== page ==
Metformin

Research from Harvard University shows that people with type 2 diabetes that are started on the drug metformin are less likely to need to progress onto further diabetes drugs to control their condition.

The study involved 15,516 patients that had been newly prescribed with their first medication for lowering their blood glucose levels. Only people who were started on tablet medications were included in the study. The average time of follow up for the patients was just over a year.

Whilst US guidelines recommend metformin as the first line of medication, only around 60% of participants were started on the drug. A quarter started on a sulfonylurea, 13% were started on a DPP-4 inhibitor (such as Januvia) and 6% on a thiazolidinedione (such as Actos).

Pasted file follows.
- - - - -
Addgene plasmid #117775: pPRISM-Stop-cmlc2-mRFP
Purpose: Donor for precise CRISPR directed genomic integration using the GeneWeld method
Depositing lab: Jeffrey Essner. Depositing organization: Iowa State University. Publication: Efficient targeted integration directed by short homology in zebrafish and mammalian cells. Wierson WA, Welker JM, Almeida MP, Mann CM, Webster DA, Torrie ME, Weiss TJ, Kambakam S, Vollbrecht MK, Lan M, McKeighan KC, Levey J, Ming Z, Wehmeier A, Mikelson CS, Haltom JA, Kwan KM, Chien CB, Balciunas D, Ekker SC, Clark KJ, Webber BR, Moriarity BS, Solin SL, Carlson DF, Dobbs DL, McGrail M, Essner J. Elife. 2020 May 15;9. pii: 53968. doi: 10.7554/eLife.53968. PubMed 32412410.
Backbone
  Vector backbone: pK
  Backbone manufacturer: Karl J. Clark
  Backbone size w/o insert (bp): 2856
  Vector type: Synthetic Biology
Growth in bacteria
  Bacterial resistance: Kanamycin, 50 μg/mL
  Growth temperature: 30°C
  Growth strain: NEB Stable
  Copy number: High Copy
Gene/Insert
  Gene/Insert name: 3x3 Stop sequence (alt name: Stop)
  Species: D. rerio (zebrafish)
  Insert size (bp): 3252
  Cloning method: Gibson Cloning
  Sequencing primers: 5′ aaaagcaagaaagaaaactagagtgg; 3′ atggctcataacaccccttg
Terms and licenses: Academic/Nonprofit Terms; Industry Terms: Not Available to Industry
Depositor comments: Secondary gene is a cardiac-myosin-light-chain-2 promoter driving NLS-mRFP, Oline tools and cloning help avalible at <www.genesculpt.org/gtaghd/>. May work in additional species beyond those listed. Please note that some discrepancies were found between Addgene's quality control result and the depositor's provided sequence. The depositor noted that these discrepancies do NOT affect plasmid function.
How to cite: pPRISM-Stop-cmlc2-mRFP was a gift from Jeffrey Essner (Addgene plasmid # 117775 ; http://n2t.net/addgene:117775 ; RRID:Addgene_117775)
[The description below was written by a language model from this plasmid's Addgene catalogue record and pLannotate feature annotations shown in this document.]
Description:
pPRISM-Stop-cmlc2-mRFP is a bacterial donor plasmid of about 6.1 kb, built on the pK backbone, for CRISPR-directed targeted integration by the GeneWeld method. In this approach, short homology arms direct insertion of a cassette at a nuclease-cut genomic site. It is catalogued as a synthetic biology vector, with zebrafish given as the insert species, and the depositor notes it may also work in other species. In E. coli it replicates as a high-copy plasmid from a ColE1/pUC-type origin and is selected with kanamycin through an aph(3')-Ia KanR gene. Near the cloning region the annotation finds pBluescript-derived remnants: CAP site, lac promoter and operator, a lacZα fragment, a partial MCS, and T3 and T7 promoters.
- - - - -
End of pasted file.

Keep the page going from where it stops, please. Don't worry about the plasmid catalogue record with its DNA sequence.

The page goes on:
Metformin may slow progression of diabetes

The results showed that out of the participants that were started on metformin, only 25% were put onto an additional drug within the study period. This compared with 40% of participants that were started on other drugs needing to be put onto an additional drug during the study period.

The increased likelihood of going onto another drug, compared with those that started on metformin was recorded as:

  • Started on sulfonylurea: 68% increased likelihood
  • Started on DPP-4 inhibitor: 62% increased likelihood
  • Started on thiazolidinedione: 61% increased likelihood

Metformin, sulfonylureas, DPP-4 inhibitors and thiazolidinediones all address the symptom of high blood glucose levels but the way metformin works may make it particularly advantageous for slowing the development of diabetes. Metformin works by targeting the liver, preventing it producing excess glucose and improving sensitivity to insulin.